Paradox has made a name for itself by producing some of the finest historical grand strategy games out there. Last year, they took their formula in a new direction with the release of Stellaris, a game that is largely about space exploration and conquest. This game sounded exciting when it first arrived, but there was just one problem.
The game was so bare-bones and bug-riddled that it became a chore to play.
Luckily, circumstances have changed with the release of the “Adams” patch and the Utopia expansion. Now that most of the bugs are gone, it is a good time to take an exhaustive look at what the game has to offer. Does this game have what it takes to be worth your time?
Unfortunately, no. Let’s take a look at why, shall we?
The Positives Come First.
Before you venture out into the unknown, it’s important to note that the customization features for your empire are second to none. I may have started with the template civilization known as the United Nations of Earth, but there are many ways to create your own galactic power. Do you want to welcome species or reject them? Are you keen to start wars or do you want to keep the peace? What about your religious fervor or atheistic reasoning?
The choice is yours!
When you do get out into the galaxy, you’ll discover that Stellaris has a unique sense of atmosphere. The early game is quite fun because it follows the Star Trek credo of boldly going where no one has gone before. Depending upon the type of galaxy you want to play in, you may run into space creatures, animals that can be uplifted to sentience, the remnants of engineered megastructures, and civilizations may or may not be exploring the stars alongside your species.
The ship designer is a unique system that gives Stellaris a 4x feel. While the player may not get much use out of it in the early game, they will find that it is necessary to adapt their fleets to new scenarios. Certain technologies pierce armor, but others take out shields. The player should keep an eye on the designer so that they can master the wars in the middle game.
Unfortunately, this is also where Stellaris falls flat on its’ face.
Where’s The Flavor?
When there is nothing else to explore, Stellaris offers very little to the player other than warfare, basic economic management, superstructures, and the possibility of evolving into another form of life via the tradition system. There is so little to do in peacetime that Stellaris becomes a nearly passive experience. It may be fun to build up infrastructure for a while, but the intrigue that one might find in any of Paradox’s historical titles is not here.
One of the biggest contributors to this issue is the lack of turmoil on the home front. The game uses a population and faction system to account for the internal politics of each empire, but it seems like nothing more than a way to farm influence points. If portions of the population are unhappy, it is entirely possible to balance the scales and put people back to work by creating an enormous military presence on every planet.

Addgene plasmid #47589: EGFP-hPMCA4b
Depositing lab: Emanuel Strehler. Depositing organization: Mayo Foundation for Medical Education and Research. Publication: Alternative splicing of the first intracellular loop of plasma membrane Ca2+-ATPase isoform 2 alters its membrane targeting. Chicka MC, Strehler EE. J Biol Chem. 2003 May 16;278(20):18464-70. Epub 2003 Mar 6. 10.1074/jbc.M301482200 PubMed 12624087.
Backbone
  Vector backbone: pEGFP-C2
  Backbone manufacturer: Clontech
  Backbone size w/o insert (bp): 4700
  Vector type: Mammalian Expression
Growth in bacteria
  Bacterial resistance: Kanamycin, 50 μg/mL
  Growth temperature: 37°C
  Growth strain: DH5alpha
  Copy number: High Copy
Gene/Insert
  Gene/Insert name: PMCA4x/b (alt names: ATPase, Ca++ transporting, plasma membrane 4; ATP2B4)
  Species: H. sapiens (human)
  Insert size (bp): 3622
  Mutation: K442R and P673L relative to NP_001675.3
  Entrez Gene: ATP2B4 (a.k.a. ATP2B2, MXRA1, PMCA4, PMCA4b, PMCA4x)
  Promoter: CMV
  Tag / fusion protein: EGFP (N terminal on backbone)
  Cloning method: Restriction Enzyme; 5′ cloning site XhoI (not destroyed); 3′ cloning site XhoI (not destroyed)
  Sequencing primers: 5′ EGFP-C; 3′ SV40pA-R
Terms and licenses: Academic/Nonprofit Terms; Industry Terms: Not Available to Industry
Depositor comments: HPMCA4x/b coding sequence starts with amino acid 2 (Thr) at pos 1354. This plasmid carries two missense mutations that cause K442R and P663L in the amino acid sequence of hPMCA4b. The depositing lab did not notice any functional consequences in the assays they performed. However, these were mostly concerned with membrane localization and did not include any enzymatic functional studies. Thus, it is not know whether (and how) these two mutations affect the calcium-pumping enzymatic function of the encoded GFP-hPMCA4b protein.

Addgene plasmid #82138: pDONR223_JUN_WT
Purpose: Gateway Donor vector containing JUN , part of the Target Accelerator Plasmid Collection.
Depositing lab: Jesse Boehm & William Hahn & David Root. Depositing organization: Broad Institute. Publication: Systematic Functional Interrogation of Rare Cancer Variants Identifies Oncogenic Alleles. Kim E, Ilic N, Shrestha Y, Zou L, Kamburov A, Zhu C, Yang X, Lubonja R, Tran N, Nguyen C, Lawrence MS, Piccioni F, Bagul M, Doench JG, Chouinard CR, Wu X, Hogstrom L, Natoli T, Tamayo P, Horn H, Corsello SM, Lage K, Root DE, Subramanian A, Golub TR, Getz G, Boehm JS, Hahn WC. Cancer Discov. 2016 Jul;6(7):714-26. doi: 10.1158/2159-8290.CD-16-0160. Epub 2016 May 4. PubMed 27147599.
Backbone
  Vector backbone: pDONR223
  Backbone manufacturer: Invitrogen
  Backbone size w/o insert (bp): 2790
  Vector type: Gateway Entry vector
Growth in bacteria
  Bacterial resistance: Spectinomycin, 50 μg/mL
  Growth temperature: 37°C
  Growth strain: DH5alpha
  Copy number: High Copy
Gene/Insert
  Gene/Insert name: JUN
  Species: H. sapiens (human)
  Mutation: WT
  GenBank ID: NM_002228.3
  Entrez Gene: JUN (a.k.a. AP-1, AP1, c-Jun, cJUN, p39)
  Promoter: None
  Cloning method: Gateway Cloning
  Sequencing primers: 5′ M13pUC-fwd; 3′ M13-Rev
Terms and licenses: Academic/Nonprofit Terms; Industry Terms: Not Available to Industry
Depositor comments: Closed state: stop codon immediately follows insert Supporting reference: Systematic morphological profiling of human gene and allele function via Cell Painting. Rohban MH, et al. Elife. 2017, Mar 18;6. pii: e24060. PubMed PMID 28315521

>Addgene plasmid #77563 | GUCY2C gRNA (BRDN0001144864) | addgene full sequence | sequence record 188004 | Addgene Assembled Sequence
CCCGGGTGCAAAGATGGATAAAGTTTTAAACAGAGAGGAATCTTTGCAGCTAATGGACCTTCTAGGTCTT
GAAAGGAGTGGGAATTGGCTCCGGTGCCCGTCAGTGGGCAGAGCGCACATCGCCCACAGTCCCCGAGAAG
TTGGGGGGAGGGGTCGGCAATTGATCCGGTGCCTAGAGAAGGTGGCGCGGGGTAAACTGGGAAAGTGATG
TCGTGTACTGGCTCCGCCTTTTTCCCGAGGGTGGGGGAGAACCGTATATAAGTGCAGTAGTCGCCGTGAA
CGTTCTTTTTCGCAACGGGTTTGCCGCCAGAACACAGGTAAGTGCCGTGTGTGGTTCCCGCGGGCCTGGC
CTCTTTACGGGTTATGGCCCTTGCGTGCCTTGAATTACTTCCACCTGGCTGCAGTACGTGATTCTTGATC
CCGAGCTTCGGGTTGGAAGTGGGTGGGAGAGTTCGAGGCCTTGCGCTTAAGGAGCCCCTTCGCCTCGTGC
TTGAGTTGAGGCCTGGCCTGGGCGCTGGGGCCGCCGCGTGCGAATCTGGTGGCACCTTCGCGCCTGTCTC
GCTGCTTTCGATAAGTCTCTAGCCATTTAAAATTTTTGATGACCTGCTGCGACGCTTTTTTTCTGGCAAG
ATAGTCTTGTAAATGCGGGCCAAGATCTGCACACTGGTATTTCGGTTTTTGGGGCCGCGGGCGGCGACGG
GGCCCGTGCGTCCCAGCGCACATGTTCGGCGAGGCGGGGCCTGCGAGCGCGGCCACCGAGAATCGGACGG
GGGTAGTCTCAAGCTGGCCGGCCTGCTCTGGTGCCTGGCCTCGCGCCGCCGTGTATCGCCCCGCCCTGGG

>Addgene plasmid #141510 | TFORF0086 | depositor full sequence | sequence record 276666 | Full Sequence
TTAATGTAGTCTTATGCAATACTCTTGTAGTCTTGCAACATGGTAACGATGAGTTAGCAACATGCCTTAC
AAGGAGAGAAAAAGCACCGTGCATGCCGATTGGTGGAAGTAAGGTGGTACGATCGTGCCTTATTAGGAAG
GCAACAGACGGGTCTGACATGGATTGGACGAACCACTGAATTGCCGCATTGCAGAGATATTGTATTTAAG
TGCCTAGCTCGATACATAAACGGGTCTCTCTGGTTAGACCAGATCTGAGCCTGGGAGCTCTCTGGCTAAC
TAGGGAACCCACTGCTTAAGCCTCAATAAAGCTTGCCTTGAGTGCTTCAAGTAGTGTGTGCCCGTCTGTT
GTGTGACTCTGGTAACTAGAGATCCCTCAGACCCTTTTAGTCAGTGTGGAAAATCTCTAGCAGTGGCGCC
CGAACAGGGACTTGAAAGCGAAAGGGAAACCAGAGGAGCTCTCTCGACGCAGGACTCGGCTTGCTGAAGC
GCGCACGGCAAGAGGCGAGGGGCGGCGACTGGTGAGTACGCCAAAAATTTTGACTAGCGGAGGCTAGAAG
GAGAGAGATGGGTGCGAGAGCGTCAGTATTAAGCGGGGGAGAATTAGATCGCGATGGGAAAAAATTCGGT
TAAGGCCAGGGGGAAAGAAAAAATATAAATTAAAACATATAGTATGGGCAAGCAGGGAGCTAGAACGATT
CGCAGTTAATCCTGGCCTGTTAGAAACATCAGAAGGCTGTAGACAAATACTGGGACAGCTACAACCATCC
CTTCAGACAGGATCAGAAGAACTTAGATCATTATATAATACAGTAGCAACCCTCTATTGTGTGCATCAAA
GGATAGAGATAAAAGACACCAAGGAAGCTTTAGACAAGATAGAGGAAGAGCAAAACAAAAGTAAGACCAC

One might think that the unhappy populace would petition the government or cause a ruckus, but it never crosses their minds.
The lack of an extensive espionage or diplomacy system is another problem that needs to be addressed. A galactic community is the perfect place to play with spies, diplomatic crises, and all sorts of other messes, but the game just offers the player some dialogue boxes to trade resources, form alliances, and throw insults at rivals. It is a surprising step backwards for Paradox’s efforts in the genre, especially when one considers that all of their other games have more extensive systems.
The AI Is Stupid.
Stellaris’ biggest immersion killer is the AI. In every other Paradox game, the player can face off against a reasonably competent set of opponents. By contrast, Stellaris sets itself apart from the pack by conking computer-controlled emperors and presidents over the head with a frying pan.
The AI engages in senseless actions that can throw games into chaos at the drop of a hat, partly because it seems to have no way of gauging what it’s up against. In combat, the AI forces engagements that may destroy their entire fleet. In peace, they seem to shut their borders at random times, even it traps your science ship on the opposite side of the galaxy. Since the diplomacy screen offers no way of solving problems, the only recourse appears to be war. Endless war.
It all seems to be a little bit messy.
Stellaris has plenty of potential, but it is a little too bare-bones at the moment. A grand strategy gamer may get some entertainment value out of it, but it doesn’t have enough going for it to satisfy veterans of the genre or encourage people to play it again and again. At the moment, it needs a better political system, more storytelling, a functioning diplomacy screen, and spying to make it everything that aspiring conquerors might hope for in a video game.
It is possible that the game may be great at some point in the future. For now, it is best to hold off.